By Heidi Burgess and Guy Burgess October 19, 2022
We received two responses to our Crane Brinton essay that we thought we worth sharing. One was from Barney Jordaan:
Your last edition of your blog made me think of this quote Joseph Conrad’s Under Western Eyes:
The last thing I want to tell you is this: in a real revolution – not a simple dynastic change or a mere reform of institutions – … the best characters do not come to the front. A violent revolution falls into the hands of narrow-minded fanatics and tyrannical hypocrites at first. Afterwards comes the turn of all the pretentious intellectual failures of the time. Such are the chiefs and the leaders. You will notice that I have left out the mere rogues. The scrupulous and the just, the noble, humane, and devoted natures; the unselfish and the intelligent may begin a movement – but it passes away from them. They are not the leaders of a revolution. They are its victims: the victims of disgust, of disenchantment – often of remorse. Hopes grotesquely betrayed, ideals caricatured – that is the definition of revolutionary success. There have been in every revolution hearts broken by such successes.
The other was from Peter Adler:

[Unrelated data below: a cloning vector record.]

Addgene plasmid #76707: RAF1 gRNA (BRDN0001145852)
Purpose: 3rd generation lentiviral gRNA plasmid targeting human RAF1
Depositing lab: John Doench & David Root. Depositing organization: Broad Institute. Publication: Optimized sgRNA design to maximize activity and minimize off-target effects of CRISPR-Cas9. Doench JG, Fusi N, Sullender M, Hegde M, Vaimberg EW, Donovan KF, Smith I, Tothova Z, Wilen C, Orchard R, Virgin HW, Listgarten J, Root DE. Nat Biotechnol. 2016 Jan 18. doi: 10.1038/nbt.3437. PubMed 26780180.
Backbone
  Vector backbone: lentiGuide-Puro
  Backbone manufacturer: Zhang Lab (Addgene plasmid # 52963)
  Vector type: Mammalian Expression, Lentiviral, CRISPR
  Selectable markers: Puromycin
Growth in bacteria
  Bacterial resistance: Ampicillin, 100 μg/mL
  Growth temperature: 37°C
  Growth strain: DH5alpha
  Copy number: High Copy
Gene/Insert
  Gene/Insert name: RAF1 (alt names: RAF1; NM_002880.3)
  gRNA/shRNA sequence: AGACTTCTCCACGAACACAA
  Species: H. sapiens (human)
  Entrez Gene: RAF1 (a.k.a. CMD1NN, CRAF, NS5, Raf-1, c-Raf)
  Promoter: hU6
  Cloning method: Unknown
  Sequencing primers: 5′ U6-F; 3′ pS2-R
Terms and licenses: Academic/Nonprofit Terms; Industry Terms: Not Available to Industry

This got me thinking about THE REBEL by A. Camus who talked about the roots of rebellion and some of the consequences and excesses that usually ensue in 1951. Camus’s writings figure prominently in the civil war novel!
The "civil war novel" to which he refers is the one he wrote us about in August 2022 and shared excerpts from.
Clearly, the pitfalls of revolution, and the folly of pursuing such without having alternative in mind, if not partially in place, has been noticed by more people than Crane Brinton. It is time advocates of revolutionary change on both the Right and the Left notice this pitfall too and start envisioning changes that would bring about that would create a democracy in which everyone (not just their own side) would want to live.